Conway: Serious About Recycling (Green Initiatives (Over 20K) | Winner)

by Arkansas Business Staff  on Monday, Oct. 17, 2011 12:00 am  

• Weekly curbside recycling services are free in Conway, and all yard waste is recycled into nursery-quality mulch available to the public at no charge. “This is a true example of an in-house project by the department to ‘close the loop’ of recycling materials, and benefits all residents who take advantage of this service,” Howard said.

• A household hazardous waste (HHW) reuse center operated by the city properly disposes of items like paint, pesticides, fertilizer and cleaning agents. Conway residents can drop off such materials at the center as well as pick up materials no longer needed in some households but desired in others. Howard said this practice enables residents to recycle and reuse their unwanted, hard-to-manage waste items.

• Conway offers free educational programs and free business waste audits. Annually, roughly 7,000 people – students, residents, delegates from neighboring towns – tour the city’s sanitation and recycling facilities. In addition, the department offers a waste audit service to area businesses where city professionals help determine just what can be recycled. “This service has been invaluable to many area businesses that have seen an obvious reduction in their sanitation service costs through a lessening of their garbage collections and/or downsizing their company’s refuse receptacle.

• The city works with local schools to implement campus recycling programs. Conway public schools, St. Joseph Catholic School and Conway Christian School all have added recycling bins in classrooms and cafeterias. The recycling program in the Conway School District has been recognized statewide by the Keep Arkansas Beautiful organization and the Arkansas Recycling Coalition as a model program. Howard said the department provides free recycling receptacles for any school classroom, breakroom or cafeteria as well as outdoor receptacles. “We also facilitate the programs by hosting classroom recycling education programs, by providing custom-designed campus recycling posters, and through the establishment of student-led ‘green teams’ at each campus,” she said. “Annually, we recognize top student recyclers from various campuses to comprise our ‘green teams’ and provide them with ‘Super Recycler’ T-shirts to encourage their efforts.”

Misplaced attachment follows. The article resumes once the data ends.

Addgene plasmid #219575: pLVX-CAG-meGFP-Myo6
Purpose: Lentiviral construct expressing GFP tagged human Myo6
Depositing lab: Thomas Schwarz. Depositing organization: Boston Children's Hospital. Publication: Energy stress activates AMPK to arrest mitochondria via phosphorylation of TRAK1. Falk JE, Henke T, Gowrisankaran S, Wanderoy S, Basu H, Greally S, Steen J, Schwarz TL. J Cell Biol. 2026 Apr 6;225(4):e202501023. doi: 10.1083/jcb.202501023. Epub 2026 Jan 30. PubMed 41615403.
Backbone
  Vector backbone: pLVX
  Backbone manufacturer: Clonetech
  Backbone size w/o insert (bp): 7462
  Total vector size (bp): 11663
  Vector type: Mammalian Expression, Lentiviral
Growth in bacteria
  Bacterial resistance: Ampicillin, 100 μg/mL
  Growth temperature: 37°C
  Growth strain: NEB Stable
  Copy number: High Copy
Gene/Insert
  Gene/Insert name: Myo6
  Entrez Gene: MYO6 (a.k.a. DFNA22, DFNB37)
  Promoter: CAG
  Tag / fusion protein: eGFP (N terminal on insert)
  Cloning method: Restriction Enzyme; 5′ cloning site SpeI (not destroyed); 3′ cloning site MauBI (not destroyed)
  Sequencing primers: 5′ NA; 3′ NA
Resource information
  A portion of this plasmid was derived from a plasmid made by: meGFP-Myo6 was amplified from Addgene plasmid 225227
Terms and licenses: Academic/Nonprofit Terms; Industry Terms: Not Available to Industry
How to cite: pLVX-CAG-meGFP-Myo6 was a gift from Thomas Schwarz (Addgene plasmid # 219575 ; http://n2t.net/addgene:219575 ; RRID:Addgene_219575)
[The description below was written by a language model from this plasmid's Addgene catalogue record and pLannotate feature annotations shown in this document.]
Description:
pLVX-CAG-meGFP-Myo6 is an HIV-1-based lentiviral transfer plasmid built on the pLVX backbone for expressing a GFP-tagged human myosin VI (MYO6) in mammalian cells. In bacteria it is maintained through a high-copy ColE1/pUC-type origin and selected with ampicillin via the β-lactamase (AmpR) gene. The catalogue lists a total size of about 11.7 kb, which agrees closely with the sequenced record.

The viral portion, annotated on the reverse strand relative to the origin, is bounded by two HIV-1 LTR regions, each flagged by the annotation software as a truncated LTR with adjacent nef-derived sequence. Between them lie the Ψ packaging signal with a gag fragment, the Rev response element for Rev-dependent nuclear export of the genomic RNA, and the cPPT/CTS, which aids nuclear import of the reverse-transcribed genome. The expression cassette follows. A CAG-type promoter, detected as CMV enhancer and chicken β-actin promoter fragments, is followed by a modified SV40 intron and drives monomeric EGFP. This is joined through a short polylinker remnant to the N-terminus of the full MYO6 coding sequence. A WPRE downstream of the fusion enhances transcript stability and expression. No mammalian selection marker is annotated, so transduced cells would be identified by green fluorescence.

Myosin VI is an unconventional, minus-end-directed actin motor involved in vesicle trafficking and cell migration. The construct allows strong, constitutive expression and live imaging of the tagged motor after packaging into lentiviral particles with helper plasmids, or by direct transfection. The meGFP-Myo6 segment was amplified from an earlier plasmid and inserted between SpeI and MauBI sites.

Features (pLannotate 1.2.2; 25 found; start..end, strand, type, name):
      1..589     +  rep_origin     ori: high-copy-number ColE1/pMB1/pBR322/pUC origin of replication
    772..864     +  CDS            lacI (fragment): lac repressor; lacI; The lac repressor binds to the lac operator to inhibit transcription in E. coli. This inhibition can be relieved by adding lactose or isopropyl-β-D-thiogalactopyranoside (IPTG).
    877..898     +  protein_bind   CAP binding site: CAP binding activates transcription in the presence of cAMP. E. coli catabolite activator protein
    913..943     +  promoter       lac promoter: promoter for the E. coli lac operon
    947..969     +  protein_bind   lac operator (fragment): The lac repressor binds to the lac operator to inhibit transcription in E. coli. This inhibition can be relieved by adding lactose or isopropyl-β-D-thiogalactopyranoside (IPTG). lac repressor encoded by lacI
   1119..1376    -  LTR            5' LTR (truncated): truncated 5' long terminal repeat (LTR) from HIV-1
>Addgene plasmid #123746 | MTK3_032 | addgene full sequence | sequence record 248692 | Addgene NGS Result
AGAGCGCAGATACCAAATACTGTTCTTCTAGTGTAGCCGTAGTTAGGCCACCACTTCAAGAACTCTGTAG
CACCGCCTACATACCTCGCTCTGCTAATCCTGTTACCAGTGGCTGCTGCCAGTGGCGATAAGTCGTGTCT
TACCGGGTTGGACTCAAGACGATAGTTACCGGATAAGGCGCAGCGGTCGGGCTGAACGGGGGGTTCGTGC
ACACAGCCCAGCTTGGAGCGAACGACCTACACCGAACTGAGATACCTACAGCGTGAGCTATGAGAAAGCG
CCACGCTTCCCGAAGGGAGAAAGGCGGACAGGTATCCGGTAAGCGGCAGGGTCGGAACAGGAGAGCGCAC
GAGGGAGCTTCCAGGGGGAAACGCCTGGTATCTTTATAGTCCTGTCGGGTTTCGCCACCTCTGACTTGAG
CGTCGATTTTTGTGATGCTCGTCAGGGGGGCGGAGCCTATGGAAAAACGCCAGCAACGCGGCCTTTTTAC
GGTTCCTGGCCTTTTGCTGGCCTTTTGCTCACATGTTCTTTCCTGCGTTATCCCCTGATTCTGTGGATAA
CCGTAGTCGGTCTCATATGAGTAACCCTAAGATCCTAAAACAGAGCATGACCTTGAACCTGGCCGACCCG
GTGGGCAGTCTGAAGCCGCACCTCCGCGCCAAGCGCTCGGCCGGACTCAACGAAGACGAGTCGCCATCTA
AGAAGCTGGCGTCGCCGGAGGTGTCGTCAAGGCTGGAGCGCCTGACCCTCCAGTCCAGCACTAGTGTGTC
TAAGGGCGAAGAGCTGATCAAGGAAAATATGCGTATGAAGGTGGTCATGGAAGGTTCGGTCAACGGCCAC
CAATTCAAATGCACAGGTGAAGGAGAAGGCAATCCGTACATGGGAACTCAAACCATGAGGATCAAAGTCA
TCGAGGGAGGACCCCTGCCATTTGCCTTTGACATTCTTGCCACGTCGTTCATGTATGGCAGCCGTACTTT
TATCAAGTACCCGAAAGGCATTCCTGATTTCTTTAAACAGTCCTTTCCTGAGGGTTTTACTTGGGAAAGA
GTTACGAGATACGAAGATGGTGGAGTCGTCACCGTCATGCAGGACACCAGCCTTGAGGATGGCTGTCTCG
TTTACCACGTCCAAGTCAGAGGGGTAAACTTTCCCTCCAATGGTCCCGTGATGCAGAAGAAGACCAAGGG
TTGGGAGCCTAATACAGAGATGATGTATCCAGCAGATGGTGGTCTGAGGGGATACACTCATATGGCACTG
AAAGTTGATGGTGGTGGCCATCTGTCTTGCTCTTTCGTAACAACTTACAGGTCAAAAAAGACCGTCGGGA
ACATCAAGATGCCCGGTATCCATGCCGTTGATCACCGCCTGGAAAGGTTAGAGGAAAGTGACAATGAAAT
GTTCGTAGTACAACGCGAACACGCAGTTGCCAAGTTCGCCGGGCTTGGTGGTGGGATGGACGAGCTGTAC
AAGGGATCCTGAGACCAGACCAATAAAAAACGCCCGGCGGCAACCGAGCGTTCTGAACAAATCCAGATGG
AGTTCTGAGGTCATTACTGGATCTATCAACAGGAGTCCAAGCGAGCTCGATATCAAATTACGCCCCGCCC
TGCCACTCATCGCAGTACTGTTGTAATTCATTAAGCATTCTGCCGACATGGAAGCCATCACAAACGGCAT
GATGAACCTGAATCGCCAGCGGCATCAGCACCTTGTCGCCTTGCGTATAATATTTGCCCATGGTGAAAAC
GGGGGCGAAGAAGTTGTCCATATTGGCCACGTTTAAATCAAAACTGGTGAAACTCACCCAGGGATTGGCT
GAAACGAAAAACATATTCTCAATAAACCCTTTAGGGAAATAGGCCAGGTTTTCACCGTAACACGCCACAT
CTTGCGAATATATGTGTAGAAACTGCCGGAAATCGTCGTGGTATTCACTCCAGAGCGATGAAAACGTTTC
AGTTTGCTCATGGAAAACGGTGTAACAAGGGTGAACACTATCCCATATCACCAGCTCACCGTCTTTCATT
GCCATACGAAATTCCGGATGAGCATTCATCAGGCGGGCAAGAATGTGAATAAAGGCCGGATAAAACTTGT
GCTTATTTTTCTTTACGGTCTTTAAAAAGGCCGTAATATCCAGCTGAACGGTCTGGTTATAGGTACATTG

• Conway has increased efficiency in operational practices, and it has dramatically increased the life expectancy of its landfill as well. Five years ago, the city began using a 3 ML liner to cover the landfill rather than using the traditional method of covering it with dirt. The transition resulted in the life expectancy of the fill remaining the same rather than decreasing. Ultimately, a new landfill will have to be constructed, but, Howard said, “The longer we can preserve the life of the landfill, the more our community will financially benefit from its use.”